Eighth Grade Girls Score Higher than Boys in Tech and Engineering on Newest NAEP Test
On the first national assessment of students’ technology and engineering abilities, eighth grade girls scored three points higher on average than eighth grade boys.
Students who were eligible for the National School Lunch Program (NSLP) scored 28 points lower than students who were not eligible for NSLP.
Those who lived in suburbs, towns and rural areas scored better than those who lived in cities.
And, not surprisingly, students whose parents graduated from college scored higher than students whose parents did not finish high school.
These were some of the findings in the first brand-new test in a decade from the National Assessment of Educational Progress (NAEP), also known as “the nation’s report card.” The Technology and Engineering Literacy exam (TEL) was administered between January 2014 and March 2014. Approximately 21,500 eighth grade students from 840 schools across the nation participated in the exam.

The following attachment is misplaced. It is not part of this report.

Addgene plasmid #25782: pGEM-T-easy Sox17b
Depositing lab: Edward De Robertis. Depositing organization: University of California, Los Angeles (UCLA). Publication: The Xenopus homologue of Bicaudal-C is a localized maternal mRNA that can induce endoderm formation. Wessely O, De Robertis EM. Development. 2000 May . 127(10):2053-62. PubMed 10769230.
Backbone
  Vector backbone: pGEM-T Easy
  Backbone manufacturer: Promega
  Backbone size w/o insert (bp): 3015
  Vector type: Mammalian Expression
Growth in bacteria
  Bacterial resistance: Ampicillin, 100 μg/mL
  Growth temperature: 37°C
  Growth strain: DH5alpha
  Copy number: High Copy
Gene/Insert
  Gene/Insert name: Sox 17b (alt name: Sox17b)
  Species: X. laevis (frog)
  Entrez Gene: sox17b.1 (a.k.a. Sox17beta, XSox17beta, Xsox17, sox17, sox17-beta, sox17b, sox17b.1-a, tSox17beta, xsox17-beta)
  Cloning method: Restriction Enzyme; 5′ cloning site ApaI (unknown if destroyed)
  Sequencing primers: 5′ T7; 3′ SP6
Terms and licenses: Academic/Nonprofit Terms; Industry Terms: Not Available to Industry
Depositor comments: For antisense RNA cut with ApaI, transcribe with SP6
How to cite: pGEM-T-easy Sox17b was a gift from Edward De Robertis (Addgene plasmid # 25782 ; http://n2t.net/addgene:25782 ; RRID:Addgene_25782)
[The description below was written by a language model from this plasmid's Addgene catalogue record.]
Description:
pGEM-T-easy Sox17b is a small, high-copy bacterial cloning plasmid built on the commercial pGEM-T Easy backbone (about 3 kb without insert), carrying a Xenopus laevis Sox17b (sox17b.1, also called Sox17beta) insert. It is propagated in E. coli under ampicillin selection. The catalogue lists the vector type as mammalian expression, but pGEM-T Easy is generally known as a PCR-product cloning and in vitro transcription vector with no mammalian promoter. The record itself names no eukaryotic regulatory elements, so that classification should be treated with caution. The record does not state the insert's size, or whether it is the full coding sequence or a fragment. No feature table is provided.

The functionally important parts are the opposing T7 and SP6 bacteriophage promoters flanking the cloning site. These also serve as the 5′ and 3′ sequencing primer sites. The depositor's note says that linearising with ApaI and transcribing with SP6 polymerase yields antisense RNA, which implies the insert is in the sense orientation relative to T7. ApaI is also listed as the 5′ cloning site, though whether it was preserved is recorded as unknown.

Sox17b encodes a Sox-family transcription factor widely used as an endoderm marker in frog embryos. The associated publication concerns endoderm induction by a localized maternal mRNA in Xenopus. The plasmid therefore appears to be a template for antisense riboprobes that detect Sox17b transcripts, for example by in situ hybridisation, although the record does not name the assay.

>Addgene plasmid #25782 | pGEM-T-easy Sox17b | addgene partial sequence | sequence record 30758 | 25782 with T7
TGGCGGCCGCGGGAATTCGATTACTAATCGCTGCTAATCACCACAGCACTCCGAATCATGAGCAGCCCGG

The National Center for Education Statistics (NCES), a federal agency under the U.S. Department of Education, administers the NAEP. This tech and engineering exam was the first completely digital assessment of the NAEP. NCES plans to administer all of its tests digitally by 2017.
In a prepared statement, Peggy Carr, acting commissioner of the NCES, said the results may indicate that “girls are better able to understand and evaluate technology and then use it to solve problems and achieve goals.”
However, across both sexes, socioeconomic factors were clearly important in the results, as were disabilities and whether English was a first or second language.
Here are some other findings in the TEL:
White students scored significantly better in tech and engineering than black and Hispanic students. White students had an overall TEL score of 160, versus 128 for black students and 138 for Hispanic students.
There were no major differences in scores between white and Asian students. In fact, Asian students scored four points better than whites in the subcategory of “information and communication technology.”
Students with disabilities scored 39 points lower than students without disabilities.
Students who identified as English language learners (ELL) scored 44 points lower than students who were not ELL.
Eighty-seven percent reported figuring out why something was not working in order to fix it outside of school work.
Fifty percent reported using a computer to create, edit or organize digital media at least once a month in school.
Data tables summarizing the TEL results are freely available for download on the NAEP website.
Richard Chang is associate editor of THE Journal. He can be reached at [email protected].